Pride and Prejudice and Zombies
Directed by Burr Steers
Starring Lily James, Sam Riley, Bella Heathcote, Matt Smith, Douglas Booth
Review by Jordan
It is a truth universally acknowledged that a zombie in possession of brains must be in want of more brains
Enjoyment of genre mash-up Pride and Prejudice and Zombies is not based on preference for Austin’s examination of the coupling of wealthy British socialites or schlocky encounters of the undead, but rather the appeal, or lack thereof, of its straight-faced humour; taking a bite at classic literature while also respecting it’s more endearing qualities.
Seth Graham-Smith’s cult novel is presented by director Burr Steers as an unexpectedly faithful adaptation (though that term is used loosely) of the seminal story of Elizabeth Bennet and Mr Darcy, who just happen to meet in a country burdened by zombie infestation where if you’re not fashionable and forego traveling to Japan for your samurai training, you’re wise and head to the Shaolin temples of China. The unwavering and arrogant demeanour of the gravelly voiced and leather jacket-wearing Darcy (Riley) hints in no subtle manner at the often dry tone of what’s to come, while the Bennet sisters, led by the headstrong (and just generally strong) Elizabeth (James) and Jane (Heathcoat) offer more of a wink to the audience as they sheath their swords and knives and spar in the basement. The sometimes fleeting moments where everyday activities or outlets are adapted for this bleak and dangerous environment are among the funniest, with the sight of an English gentleman flailing his sword around a topiary garden at night, outside the window of his unattainable love’s room in frustration, in the place of nervously pacing being far funnier than it might sound.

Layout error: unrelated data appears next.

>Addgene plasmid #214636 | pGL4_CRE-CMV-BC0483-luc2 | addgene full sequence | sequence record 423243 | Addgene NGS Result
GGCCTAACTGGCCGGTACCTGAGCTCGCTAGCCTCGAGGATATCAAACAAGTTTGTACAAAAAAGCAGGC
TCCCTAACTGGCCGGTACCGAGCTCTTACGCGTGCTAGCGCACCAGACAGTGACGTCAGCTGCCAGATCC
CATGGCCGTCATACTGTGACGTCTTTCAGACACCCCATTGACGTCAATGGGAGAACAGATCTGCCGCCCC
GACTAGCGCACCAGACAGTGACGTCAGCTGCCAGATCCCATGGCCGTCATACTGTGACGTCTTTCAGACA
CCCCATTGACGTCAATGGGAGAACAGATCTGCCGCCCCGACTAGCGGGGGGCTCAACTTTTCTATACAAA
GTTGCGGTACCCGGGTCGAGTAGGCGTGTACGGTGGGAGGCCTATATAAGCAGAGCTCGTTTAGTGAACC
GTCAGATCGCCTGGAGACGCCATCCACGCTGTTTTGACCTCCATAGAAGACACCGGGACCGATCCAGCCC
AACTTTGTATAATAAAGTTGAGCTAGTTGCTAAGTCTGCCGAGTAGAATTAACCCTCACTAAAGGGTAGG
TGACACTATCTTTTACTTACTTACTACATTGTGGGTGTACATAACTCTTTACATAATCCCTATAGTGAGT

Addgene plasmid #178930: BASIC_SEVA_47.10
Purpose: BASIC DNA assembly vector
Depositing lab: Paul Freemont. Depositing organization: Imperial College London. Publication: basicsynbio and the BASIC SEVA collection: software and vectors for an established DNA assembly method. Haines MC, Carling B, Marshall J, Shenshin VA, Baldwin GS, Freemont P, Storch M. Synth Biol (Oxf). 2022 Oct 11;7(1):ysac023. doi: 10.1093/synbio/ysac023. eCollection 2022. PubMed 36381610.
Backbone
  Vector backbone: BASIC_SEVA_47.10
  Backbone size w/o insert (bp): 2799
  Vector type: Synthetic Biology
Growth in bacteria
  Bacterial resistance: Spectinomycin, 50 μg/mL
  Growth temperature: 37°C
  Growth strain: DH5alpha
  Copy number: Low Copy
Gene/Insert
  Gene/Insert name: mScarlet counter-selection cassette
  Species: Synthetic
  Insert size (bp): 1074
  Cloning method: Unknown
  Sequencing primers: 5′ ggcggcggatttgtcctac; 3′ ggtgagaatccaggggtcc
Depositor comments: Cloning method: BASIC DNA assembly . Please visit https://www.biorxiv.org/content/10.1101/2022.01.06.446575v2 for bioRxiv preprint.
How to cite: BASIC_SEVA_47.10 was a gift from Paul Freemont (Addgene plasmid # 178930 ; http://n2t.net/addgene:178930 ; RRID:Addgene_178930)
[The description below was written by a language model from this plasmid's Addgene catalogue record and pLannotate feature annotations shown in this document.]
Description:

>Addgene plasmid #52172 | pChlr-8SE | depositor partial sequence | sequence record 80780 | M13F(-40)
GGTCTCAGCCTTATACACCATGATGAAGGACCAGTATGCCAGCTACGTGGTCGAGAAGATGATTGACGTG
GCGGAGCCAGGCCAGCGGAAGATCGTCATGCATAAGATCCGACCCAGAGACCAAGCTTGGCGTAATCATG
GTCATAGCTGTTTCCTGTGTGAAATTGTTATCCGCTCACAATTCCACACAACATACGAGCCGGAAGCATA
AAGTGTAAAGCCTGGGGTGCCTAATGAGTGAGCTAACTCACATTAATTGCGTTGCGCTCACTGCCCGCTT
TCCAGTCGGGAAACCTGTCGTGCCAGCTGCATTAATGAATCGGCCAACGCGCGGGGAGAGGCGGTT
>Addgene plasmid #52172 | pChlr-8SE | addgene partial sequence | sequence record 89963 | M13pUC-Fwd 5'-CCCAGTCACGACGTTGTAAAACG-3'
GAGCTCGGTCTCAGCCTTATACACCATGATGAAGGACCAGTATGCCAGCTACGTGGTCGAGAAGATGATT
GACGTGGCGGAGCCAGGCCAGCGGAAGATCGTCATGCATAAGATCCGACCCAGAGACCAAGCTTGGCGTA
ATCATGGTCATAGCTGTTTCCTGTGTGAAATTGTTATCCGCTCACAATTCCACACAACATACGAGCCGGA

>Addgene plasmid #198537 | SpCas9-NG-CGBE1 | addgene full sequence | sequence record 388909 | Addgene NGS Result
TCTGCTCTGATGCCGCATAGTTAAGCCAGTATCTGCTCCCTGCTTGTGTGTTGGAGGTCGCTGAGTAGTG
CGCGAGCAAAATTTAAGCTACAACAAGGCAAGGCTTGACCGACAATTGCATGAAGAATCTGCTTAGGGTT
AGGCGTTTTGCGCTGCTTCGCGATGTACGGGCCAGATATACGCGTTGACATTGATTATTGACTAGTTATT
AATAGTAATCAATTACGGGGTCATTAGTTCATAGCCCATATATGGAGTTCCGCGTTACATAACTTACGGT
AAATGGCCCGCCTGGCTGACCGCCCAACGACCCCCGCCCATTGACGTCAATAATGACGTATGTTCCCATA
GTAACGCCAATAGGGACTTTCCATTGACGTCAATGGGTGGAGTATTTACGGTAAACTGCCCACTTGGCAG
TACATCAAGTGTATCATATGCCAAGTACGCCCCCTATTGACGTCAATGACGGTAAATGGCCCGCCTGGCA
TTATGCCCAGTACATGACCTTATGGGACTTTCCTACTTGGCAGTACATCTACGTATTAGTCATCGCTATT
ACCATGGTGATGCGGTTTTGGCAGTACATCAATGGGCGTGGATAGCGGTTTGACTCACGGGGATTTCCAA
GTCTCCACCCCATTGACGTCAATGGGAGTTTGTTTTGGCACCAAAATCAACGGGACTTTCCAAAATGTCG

The cast in general is strong, with Sally Phillips, Jack Huston and Lena Headey (instantly recognizable for her role in 300 and Game of Thrones) portraying supporting characters in an entertaining fashion, even if their roles are underwritten. Matt Smith though is the crowd pleaser, and for good reason. His Parson Collins is the atypical bumbling fool: wealthy and entitled but clumsy enough both physically and verbally to brighten the mood in any scene he stumbles into, with his habit of willingly accepting even the vaguest of compliments a trait that never wears thin.
This is what’s most appealing about Pride and Prejudice and Zombies: the apparent care that all involved seem to have to create something of more substance than its title suggests. While it is brought to treacherous earth by lack of excitement in the areas of action and horror, unoriginal choreography, blurry background CG environments and a lack of payoff other than that of the romantic variety, these are all trumped by the fact that the viewer is invited to have fun with this movie, and not given reason to decline. Even the opening credits are fetching, and it’s that attention to detail that elevates this above the zombie hoardes.